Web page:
Paradigm shift: real estate parking spaces remain unsold
Under pressure from local parking standards, real estate developers are building car parks that no one is waiting for. In the meantime, apartment prices are rising and car ownership is being stimulated.
Flemish newspaper De Standaard contacted eight project developers. All eight of them say that it is becoming increasingly difficult to sell parking spaces in homes and apartments. Or sometimes they don’t even get them sold at all, even if the asking price is greatly reduced. The reasons?
The mind-set and the travel behavior of the residents have changed: they are adjusting to life in the city, and are looking for alternatives to their cars, such as electric bicycles, shared cars, buses, trams, or trains.
Developers do not decide for themselves how many (often underground) parking spaces they have to provide for new residential projects. The local authorities do this through parking standards. They must prevent extra residents from raising the pressure on public car parks in the area.
But now that already 70.000 Flemish people are sharing cars, bicycle traffic is increasing and young people are getting their driving licenses later and later, these standards are becoming increasingly out-dated – certainly in the cities. They are now among the highest in Western Europe.
While Amsterdam (and recently also Ghent) imposes a maximum of one car park per residential unit, in most Flemish cities and municipalities the standard varies from at least 1,3 to even 1,8.
This has perverse effects. It pushes up real estate prices, unnecessarily eating up open space, but it also cripples the mobility ambitions of the Flemish government and the local authorities to discourage car traffic. After all, a high supply of parking spaces appears to be an incentive for car use. But the turnaround has begun.
It’s also a matter of having to. The Flemish government wants 60% of all trips in Flanders to be made by car in ten years, compared to 70% today. In metropolitan areas, the car-share may even be as high as 50%. To achieve that goal, “parking policy will be crucial”, says mobility expert Dirk Lauwers (UGent and UAntwerp). “Parking is at the source of every mobility policy,, and it is the key to changing travel behavior.”
Changing the parking standards
A high supply of parking space for cars is a push factor for car use. An international comparison by the European Cyclists’ Association in sixteen European cities confirms this. Amsterdam, which applies parking standards from 0 to 1, has 250 cars per 1.000 inhabitants. In Antwerp, where the minimum standards fluctuate between 1 and 1,8, there are 390.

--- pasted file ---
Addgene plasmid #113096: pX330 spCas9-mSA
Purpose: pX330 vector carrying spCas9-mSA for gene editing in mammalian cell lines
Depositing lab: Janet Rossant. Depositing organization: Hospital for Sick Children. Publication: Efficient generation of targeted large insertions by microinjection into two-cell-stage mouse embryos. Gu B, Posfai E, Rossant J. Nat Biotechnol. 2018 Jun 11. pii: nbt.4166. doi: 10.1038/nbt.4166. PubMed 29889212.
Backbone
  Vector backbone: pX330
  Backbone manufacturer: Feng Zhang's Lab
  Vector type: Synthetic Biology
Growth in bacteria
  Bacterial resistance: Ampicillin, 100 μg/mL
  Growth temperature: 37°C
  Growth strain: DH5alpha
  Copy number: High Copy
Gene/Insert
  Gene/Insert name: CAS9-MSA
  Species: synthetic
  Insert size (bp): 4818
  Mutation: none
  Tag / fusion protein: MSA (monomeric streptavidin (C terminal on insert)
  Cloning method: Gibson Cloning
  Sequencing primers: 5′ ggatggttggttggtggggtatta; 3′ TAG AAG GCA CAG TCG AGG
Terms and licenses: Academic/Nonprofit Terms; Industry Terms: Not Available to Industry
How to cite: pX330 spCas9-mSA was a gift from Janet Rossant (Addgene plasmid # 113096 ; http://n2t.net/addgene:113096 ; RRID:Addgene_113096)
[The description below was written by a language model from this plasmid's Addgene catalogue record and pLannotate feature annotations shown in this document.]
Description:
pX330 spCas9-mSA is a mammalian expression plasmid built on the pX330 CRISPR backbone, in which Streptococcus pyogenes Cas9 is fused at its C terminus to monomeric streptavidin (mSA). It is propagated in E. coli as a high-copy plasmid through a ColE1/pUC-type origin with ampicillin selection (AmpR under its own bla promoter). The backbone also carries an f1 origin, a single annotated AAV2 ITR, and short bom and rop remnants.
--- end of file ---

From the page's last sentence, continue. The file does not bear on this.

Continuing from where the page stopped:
“The more parking spaces you provide, the more cars you suck in,” says the Ghent Alderman for Mobility, Filip Watteeuw (Groen). “We want people to opt for sustainable mobility as much as possible.” This is the reason why, since 2015, the maximum in Ghent is below the minimum of many other cities in Flanders.
In Sint-Niklaas, in East Flanders, the city council does not so much want to lower the standard as a whole, but thinks about alternative solutions. For example, project developers would be given the option of ‘buying off’ car parks. Instead of creating an expensive, superfluous parking space, they can deposit money in a ‘parking fund’.
“We then use that money to invest in, for example, car-sharing systems, bicycle sharing, public transport, or in community car parks,” says the Alderman for Mobility, Carl Hanssens (N-VA). In Turnhout, in the province of Antwerp, a similar system already exists.
One smart standard
Driven by the changing mobility behavior and in the hope of perpetuating it, parking standards for bicycles have recently been rising. By 2017, more than half of all Flemish municipalities had already set such a standard. The share of bicycle journeys in Flemish central cities also increased by 5 to 15% in six years. Meanwhile, car sharing – with 70.000 Flemish users last year – has also grown considerably.
To be able to respond quickly to these evolutions, “the cities and municipalities would have to switch from a separate car and bicycle standard to a single mobility standard,” says Dirk Lauwers. “One smart and integrated standard, which takes into account the accessibility of areas, is geared to the presence of public transport, cycle paths, and shared cars, and contributes to the realization of the shift to more sustainable traffic.